There's been a lot of buzz about Astonishing X-Men #50 (it's not every day you see The View talking about the love lives of mutant superheroes) as Marvel steps forward on the issue of same sex marriage. It certainly makes sense to address the issue in an X-Men comic, since they're the superhero team that has most stood for marginalized groups since their inception. And as gay and lesbian characters become more commonplace in mainstream comics, it was only a matter of time before the subject of marriage equality came up as well. It shows that superhero comics aren't separate from the world, but influenced by the real world they're created in and the social issues that face many of their fans.
One stumbling block that sometimes trips up attempts to introduce gay and lesbian storylines into mainstream comics is the tendency for them to come off as ham-fisted or tokenism. There's the characters who we're told are gay or lesbian, but we'll never actually see them with someone of their same gender on the page. Or the characters who might as well have been created by pulling stereotypes out of a bag and pasting them together in what is a most likely well meaning, but ultimately offensive way. Marvel's certainly been guilty of both in the past, but Astonishing X-Men #50 is a definite sign that more care is being put into LGBTQ storylines and characters. With Marjorie Liu at the writing helm, Northstar and his partner, non-mutant Kyle, are fully-rounded characters, not caricatures, and their relationship is one of depth, passion, and genuine love.
The X-Men's rocky relationships have often been as much the focus of the books as superhero action, and Jean-Paul and Kyle's relationship fits in neatly here. Media attention on the issue aside, it isn't forced in as publicity stunt, but instead is written as a cohesive plot thread and a key moment in Northstar's character development. Northstar is vain and impulsive in almost everything he does, including relationships, and his attempt to propose to Kyle is no different. Liu allows their relationship to be realistic and messy, and we see that, even if Northstar may not be willing to immediately admit it, that Kyle is truly his "better half." It's his love for Kyle that allows Jean-Paul to start down the road to greater self-awareness, and admitting that while he may be a hero in his public life, Kyle is someone he needs by his side.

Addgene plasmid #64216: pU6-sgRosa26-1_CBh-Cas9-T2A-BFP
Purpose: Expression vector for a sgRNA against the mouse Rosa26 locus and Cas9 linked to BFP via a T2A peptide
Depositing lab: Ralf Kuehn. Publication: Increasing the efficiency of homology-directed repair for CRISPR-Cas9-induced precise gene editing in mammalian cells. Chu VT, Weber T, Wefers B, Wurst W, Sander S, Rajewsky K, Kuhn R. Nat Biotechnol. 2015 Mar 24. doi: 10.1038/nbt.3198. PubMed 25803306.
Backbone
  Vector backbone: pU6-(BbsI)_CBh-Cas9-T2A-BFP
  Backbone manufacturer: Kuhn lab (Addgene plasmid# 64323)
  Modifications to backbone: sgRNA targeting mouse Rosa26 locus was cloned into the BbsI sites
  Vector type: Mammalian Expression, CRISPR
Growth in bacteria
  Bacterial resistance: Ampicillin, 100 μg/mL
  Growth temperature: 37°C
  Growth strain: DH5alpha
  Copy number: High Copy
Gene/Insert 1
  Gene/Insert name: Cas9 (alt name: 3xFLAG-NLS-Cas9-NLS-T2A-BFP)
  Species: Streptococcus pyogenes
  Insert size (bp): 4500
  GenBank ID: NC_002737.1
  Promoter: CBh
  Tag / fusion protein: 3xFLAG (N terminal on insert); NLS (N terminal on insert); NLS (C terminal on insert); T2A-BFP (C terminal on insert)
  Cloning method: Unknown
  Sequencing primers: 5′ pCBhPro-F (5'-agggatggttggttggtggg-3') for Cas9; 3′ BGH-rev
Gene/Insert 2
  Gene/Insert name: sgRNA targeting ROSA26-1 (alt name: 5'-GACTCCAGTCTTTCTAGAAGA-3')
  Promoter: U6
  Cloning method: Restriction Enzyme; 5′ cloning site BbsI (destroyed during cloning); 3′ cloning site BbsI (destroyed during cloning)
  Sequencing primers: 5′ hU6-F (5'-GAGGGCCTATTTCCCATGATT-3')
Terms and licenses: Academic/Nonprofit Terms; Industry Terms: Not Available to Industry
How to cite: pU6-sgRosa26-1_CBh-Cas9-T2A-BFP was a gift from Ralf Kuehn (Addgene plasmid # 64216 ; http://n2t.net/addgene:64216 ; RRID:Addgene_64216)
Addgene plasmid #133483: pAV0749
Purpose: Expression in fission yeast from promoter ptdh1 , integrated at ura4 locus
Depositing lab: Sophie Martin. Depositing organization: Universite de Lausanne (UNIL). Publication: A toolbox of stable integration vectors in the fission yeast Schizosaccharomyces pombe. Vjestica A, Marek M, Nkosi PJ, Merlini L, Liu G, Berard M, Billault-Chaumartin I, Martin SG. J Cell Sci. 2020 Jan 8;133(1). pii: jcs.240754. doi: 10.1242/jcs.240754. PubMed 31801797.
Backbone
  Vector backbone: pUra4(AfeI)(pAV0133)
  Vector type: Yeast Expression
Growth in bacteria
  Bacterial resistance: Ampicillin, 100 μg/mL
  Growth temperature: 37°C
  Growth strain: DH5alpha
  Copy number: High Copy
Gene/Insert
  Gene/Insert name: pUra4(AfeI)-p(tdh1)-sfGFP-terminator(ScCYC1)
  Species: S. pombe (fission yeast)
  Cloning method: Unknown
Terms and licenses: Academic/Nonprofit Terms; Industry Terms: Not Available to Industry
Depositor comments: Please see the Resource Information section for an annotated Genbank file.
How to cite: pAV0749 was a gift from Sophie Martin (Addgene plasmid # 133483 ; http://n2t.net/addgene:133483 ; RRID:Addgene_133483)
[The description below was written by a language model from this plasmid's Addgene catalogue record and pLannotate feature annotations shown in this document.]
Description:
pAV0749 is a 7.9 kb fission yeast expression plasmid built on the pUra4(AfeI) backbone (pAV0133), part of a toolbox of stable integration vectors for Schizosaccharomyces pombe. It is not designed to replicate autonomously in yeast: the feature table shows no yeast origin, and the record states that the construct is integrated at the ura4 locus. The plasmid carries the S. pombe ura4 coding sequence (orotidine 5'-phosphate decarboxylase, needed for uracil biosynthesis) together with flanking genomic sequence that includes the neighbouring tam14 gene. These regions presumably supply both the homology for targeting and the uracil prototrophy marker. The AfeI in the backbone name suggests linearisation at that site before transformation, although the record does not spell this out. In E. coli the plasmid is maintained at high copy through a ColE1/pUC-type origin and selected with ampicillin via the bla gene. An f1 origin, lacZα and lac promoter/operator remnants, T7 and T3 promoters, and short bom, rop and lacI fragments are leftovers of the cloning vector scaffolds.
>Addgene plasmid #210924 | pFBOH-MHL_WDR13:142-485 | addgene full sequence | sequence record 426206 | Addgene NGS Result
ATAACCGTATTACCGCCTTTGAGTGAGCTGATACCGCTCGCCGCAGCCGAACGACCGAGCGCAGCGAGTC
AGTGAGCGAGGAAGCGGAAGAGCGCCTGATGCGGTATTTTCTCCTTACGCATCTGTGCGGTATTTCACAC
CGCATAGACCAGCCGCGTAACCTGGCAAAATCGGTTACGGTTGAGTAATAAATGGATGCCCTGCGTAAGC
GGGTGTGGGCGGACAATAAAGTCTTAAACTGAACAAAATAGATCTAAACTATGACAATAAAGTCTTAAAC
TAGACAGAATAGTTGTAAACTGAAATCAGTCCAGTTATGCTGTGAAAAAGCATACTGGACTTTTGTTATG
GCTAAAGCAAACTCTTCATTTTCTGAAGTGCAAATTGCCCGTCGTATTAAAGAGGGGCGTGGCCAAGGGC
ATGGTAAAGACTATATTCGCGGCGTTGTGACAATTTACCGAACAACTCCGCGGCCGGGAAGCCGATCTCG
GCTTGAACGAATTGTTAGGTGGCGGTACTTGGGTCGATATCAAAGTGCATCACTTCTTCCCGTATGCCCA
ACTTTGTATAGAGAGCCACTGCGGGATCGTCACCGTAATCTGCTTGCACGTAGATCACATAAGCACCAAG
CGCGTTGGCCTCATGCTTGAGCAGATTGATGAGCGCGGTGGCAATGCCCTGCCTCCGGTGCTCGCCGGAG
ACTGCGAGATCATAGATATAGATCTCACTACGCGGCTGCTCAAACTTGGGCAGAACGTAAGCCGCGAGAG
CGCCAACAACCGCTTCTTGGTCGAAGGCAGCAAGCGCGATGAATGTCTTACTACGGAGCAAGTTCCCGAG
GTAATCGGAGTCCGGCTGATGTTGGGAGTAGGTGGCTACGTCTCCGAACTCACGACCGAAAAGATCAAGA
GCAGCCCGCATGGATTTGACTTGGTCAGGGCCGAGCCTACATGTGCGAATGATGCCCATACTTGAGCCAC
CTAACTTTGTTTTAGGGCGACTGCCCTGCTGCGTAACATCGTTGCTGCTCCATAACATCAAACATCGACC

Liu successfully weaves Jean-Paul and Kyle's romantic storyline into an engaging superhero comic as well. The New York-based X-Men are trying to get to the bottom of the mind-controlled Marauders, putting not only those wearing spandex in danger, but Kyle as well. There's a good splash of comic relief as well, especially in Warbird's impatience, and nice cameo from the Black Widow as she meets Wolverine for tea and intel. With two issues of Astonishing X-Men under her belt now, Liu is writing what's quickly shaping up to be one of the best written team books on Marvel's shelves, and it's great to see her get a chance to try her hand at a full group of X-Men after coming off of the exquisitely-written X-23 solo series.
With its big step forward for the portrayal of LGBTQ characters and their relationships in mainstream comics, Astonishing X-Men #50 is sure to be a comic that will be remembered and discussed for a while to come. It's good to be able to see that step taken in a comic that's both well-written and allows its characters to be something other than stereotypes and tokens.
Sara McDonald started reading comics in the third grade, and now puts her English degree to good use talking about them on the Internet. She currently resides in Western Massachusetts with a roommate, three cats, and an action figure collection and spends the time she isn’t reading comics working for a non-profit. You can visit her blog at Ms. Snarky’s Awesometastic Comics Blog.